How to improve your interiors, boost your well being and purify your air by bringing the outside in.....

About a year or so ago as the family home finally started to take shape among the clutter of stuff and become more '˜homely', at last it seemed the right time to take the very grown-up step and the responsibility in acquiring a little in-house greenery.

By The Newsroom
Monday, 10th December 2018, 4:04 pm
Updated Monday, 10th December 2018, 5:10 pm
One of the house plant victims
One of the house plant victims

According to Instagram, in-door hanging baskets were all the rage and I wanted in.

There had also come a point whereby I seemed to be endlessly walking around the house with the Dettol spray bottle in hand.

Among the carpet of hot wheels and Lego, the show homes littered in rich green colour on the squares of my news feeds, coupled with episodes of Alan Titchmarsh ‘Love your Garden’ convinced me a flower pot or five within our abode would be more pleasing on the eye.

By inviting the outdoors in, we would live in abundance of oxygen, create a healthier, cleaner home and restore some balance with a ‘calm and harmonious’ environment.

NASA had proven in their studies the air purifying capabilities of plants in removing toxins from the air.

It made for interesting reading and so the plan to clear the house of pollution began in earnest in a naturally filtered way. We would be going wild with Flora...sort of.

It started with a spider plant cutting from Grandmas – to ease this beginner in gently.

It’s pretty hard to kill off a spider plant. Happy to report it’s one of the survivors.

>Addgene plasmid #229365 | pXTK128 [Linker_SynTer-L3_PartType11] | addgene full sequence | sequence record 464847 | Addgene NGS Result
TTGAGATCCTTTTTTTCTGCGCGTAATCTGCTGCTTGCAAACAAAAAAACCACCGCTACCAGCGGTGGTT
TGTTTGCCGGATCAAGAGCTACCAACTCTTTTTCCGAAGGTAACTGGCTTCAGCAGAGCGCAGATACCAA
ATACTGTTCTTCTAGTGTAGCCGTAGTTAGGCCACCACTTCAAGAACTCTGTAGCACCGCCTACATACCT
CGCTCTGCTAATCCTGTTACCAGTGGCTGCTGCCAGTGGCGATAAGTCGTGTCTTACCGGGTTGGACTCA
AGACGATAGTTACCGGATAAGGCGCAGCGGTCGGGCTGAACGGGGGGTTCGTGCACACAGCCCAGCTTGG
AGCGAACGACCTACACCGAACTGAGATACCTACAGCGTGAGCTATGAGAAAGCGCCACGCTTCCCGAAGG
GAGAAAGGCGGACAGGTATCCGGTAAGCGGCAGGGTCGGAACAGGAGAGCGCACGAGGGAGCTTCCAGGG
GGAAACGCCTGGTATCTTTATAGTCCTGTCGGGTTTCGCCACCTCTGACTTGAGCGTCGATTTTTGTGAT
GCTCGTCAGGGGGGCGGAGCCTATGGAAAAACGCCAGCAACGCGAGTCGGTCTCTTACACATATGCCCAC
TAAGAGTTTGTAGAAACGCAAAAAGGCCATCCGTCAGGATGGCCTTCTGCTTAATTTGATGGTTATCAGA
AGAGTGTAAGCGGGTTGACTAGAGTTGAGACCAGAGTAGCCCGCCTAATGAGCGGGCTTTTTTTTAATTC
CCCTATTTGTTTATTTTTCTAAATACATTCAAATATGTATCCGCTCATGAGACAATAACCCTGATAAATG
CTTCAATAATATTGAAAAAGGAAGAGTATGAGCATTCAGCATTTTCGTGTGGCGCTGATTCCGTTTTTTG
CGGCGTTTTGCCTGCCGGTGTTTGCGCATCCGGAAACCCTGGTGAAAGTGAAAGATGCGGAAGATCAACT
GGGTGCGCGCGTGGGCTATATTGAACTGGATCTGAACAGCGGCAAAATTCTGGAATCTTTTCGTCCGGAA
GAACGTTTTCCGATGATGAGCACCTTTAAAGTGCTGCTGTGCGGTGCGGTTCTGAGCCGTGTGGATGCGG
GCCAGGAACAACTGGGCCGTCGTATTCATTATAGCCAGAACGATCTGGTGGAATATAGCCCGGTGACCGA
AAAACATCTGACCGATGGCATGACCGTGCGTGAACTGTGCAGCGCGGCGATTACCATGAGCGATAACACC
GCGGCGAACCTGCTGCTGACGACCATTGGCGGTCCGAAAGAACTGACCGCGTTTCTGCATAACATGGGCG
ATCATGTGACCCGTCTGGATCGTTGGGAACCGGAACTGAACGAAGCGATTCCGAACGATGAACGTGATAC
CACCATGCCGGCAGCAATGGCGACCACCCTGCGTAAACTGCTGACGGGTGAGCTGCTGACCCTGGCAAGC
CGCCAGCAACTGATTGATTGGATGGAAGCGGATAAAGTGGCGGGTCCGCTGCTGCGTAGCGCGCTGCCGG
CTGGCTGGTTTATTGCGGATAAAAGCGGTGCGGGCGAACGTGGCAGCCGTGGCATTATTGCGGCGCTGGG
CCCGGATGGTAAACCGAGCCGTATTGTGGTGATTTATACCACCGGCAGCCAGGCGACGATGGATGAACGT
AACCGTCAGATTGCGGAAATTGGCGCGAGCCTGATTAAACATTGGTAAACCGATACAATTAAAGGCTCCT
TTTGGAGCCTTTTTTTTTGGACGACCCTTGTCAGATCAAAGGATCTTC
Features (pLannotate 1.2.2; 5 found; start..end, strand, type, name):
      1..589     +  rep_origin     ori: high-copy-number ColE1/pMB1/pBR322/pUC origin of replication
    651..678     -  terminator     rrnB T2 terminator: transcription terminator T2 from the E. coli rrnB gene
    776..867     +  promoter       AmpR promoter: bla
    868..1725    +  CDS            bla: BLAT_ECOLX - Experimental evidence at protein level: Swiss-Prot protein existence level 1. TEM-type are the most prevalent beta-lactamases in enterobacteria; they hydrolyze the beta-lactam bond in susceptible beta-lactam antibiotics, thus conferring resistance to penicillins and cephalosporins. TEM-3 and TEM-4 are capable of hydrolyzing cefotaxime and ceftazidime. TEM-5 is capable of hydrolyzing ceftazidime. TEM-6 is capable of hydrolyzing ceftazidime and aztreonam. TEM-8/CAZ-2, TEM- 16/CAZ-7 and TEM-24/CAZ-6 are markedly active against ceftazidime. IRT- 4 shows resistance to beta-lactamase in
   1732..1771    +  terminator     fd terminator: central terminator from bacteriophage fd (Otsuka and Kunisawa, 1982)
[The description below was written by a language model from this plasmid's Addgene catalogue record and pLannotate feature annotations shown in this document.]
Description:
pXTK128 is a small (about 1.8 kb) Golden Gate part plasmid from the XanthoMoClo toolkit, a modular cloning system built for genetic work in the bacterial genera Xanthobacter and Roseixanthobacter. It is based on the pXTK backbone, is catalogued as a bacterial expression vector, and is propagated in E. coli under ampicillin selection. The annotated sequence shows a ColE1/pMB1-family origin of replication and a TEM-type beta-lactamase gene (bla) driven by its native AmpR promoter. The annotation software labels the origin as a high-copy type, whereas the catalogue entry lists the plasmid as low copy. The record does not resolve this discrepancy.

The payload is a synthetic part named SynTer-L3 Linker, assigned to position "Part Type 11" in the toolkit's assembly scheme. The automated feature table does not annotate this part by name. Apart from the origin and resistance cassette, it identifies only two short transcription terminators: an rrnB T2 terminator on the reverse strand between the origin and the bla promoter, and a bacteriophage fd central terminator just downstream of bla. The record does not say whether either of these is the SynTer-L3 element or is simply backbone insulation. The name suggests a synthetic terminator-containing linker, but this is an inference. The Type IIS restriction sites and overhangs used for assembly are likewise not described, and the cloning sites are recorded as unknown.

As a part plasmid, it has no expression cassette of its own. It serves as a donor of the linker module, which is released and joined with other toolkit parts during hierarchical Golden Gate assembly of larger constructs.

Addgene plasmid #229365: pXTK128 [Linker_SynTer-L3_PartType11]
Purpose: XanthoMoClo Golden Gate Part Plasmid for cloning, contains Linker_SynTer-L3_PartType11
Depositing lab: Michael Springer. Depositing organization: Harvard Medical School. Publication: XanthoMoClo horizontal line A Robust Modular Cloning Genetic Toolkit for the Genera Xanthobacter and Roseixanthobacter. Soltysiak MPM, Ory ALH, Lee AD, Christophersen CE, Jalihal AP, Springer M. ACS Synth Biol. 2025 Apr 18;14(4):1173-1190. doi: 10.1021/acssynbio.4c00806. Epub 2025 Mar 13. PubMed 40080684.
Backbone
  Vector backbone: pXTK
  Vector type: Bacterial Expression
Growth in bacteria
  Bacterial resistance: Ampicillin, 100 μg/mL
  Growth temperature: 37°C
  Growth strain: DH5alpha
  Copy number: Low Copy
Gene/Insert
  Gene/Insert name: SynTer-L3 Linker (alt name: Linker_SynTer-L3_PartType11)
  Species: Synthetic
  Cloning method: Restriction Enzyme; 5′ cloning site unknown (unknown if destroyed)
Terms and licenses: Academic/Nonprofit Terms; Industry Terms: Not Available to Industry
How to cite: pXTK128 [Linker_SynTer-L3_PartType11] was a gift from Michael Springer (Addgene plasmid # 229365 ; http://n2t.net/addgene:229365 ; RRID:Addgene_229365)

The bonsai not so lucky, the ornate pot lives on in the utility room for the memories.

I’ve moved in hardy succulents, an aloe vera plant, adopted five orchids, a peace lily and a few I don’t even know the names of.

The latest to the tribe are three bamboo cuttings – it’s touch and go at the minute, I seriously underestimated how hard it is to raise plants alongside humans. Never ever buy me a poinsettia.

Perhaps it should have been left to the scientists.

But now on my sixth bout of tonsilitis this year, striving for better indoor air quality is now not a hobby but a personal mission, and I’m determined to earn my stripes in the horticultural world.

Next on the shopping list will be one of the Arecaceae family, the Areca Palm, as suggested by NASA scientist Dr Bill Wolverton, who rates it at No.1 in his book ‘How to grow fresh air – 50 plants to purify the home and office’

The bamboo palm is up there in the top 10 along with English Ivy.

It’s taking some getting used to but there is now a regular watering system in place.

That was until the parents decided to take a two-month adventure across the world and throw in responsibility for their indoor garden centre along with feeding the cats – 47 plants to be precise.

The attention to detail in nurturing this additional family required a full written sheet by my mum, complete with underlines and bold notes.

The thing is with instructions, most of the time they don’t get read.

Monday’s weekly watering has turned to Friday and sadly with another four weeks of the trip to go, not all are going to make it.

This green-fingered goddess still needs some work.